Donald Trump supporters hold rallies to counter protests against the President

The so-called Spirit of America marches were organised in 33 of the 50 US states

Andrew Buncombe
New York
Monday 27 February 2017 19:31 GMT
A pro-Trump supporter makes his feeling clear during a rally in Denver, Colorado
A pro-Trump supporter makes his feeling clear during a rally in Denver, Colorado (AP)

Thousands of supporters of Donald Trump have turned out at rallies across the country in an attempt to regain the momentum after weeks in which the President’s administration has appeared to be faltering and flailing.

From Denver, Colorado to Georgia in Atlanta, supporters of the New York tycoon held events to proclaim their ongoing support for him, aiming to shift a narrative of implosion and chaos that has surrounded many of the early days of Mr Trump’s term.

A group, Main Street Patriots, said it helped to organise the so-called Spirit of America rallies in up to 70 cities on Saturday and Monday. The rallies took place in 33 of the the country’s 50 states.

“Unlike those protesting against President Trump's vision, we are a diverse coalition that are the heart and soul of America that wants our nation to fullfil our potential, as the greatest nation on God's green earth,” organisers wrote on the group’s website.

“Blue-collar voters helped propel President Trump to victory and these rallies will help provide those forgotten voices a mechanism so they can be heard.”

Reuters said some of the rally organisers came out of the Tea Party movement, a large informal network of anti-establishment conservatives that has become an increasingly powerful force in Republican politics since its beginnings in 2009.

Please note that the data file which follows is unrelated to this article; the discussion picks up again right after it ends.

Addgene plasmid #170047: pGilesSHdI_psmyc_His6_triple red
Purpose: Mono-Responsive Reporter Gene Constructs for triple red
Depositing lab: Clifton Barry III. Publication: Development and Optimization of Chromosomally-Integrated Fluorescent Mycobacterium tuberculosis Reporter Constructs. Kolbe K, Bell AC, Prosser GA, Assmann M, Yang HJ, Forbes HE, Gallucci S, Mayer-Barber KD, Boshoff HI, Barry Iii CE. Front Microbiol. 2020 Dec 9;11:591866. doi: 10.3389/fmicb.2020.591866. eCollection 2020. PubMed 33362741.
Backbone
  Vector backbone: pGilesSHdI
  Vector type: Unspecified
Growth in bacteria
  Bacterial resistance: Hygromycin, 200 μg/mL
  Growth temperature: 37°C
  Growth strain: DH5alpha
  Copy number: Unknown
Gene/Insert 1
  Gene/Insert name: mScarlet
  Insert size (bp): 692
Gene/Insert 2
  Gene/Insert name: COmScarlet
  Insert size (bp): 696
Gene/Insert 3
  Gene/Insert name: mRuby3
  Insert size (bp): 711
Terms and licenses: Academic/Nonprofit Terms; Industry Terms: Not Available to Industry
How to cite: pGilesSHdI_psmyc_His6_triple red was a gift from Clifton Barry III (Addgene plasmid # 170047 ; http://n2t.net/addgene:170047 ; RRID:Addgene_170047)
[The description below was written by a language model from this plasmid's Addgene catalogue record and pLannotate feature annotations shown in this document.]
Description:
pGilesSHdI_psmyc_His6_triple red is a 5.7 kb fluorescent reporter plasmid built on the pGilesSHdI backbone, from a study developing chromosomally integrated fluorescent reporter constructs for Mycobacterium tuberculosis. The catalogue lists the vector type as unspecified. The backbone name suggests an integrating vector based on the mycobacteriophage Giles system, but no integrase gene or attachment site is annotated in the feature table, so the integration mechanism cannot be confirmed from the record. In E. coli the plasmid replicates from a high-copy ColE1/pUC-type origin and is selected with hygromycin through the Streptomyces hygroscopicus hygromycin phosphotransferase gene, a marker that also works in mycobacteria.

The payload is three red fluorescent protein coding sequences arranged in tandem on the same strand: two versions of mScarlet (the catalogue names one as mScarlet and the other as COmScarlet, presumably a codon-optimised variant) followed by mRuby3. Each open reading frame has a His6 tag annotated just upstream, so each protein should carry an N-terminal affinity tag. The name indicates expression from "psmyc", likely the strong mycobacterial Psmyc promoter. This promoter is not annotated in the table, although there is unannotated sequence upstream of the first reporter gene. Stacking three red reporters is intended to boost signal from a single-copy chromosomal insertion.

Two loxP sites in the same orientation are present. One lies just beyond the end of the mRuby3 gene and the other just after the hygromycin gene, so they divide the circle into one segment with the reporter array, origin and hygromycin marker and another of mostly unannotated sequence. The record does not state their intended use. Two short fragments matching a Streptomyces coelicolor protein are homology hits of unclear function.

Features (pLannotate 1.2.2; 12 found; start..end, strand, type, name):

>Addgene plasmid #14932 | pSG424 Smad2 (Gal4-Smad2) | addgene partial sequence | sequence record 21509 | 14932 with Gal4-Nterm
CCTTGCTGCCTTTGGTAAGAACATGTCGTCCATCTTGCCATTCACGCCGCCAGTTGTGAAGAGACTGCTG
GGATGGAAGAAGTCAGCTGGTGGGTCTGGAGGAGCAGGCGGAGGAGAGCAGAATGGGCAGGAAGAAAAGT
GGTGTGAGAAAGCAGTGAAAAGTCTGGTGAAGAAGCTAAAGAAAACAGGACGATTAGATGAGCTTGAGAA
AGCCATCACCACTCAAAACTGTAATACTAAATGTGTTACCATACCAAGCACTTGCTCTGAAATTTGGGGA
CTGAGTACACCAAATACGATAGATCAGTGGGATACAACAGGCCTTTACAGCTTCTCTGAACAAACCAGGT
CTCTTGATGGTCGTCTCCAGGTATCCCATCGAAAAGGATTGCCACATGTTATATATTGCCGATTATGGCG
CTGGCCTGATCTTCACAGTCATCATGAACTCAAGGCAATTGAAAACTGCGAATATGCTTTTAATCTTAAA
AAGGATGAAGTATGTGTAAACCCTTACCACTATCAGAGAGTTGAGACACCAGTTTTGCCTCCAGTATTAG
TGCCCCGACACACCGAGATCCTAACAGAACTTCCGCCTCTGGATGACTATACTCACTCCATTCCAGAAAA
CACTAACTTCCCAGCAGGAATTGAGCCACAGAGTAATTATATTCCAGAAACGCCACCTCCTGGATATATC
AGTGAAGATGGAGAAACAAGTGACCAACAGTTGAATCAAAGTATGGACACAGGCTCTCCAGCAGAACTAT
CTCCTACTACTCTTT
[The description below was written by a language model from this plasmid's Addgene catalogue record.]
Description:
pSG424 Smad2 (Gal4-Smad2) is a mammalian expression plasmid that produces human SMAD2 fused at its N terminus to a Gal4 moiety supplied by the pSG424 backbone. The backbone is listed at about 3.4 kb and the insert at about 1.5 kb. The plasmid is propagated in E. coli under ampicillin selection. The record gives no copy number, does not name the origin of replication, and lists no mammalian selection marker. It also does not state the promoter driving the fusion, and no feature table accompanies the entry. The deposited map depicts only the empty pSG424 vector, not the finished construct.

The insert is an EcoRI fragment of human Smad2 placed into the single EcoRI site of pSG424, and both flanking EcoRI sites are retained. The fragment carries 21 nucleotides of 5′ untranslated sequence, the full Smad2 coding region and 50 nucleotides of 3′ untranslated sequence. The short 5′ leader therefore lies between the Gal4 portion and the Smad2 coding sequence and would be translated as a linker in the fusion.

Last weekend, Mr Trump rekindled that campaign energy for the first time since his election in a characteristically freewheeling rally in Melbourne, Florida. Many commentators said the event was more of a campaign-style event than one by someone seeking to reach out to all sides.

But Mr Trump's crowds have rarely regrouped since November’s election. In contrast, the country has witnessed large protests by people who opposed his policies, particularly his crackdown on immigration. Among the biggest was the Women’s March on Washington on 21 January, where the attendance – some estimates put the crowd at 500,000 – far exceeded the number who attended Mr Trump’s inauguration the previous day.

Betty Blanco, who organised the Spirit of America rally in Denver, was in Washington for the women’s march. She said she was saddened by what she saw.

“I had the opportunity to ride on the subway with the women marchers,” she told the news agency. “They were excited, they were happy, but I never heard them talking about women's rights, but I did hear them trashing Trump, and I got the idea they were just mad because they lost the election.”

Jeanne Zaino, Professor of Political Science at Iona College in New York, told The Independent that the pro-Trump rallies were an attempt to reassert support for the President.

“We saw some of this last week in Florida,” she said. “They have been feeling their voices have not been heard. There has been lots of anti-Trump stuff, from the Town Halls to the Oscars. They are trying to show they are still here, and still relevant.”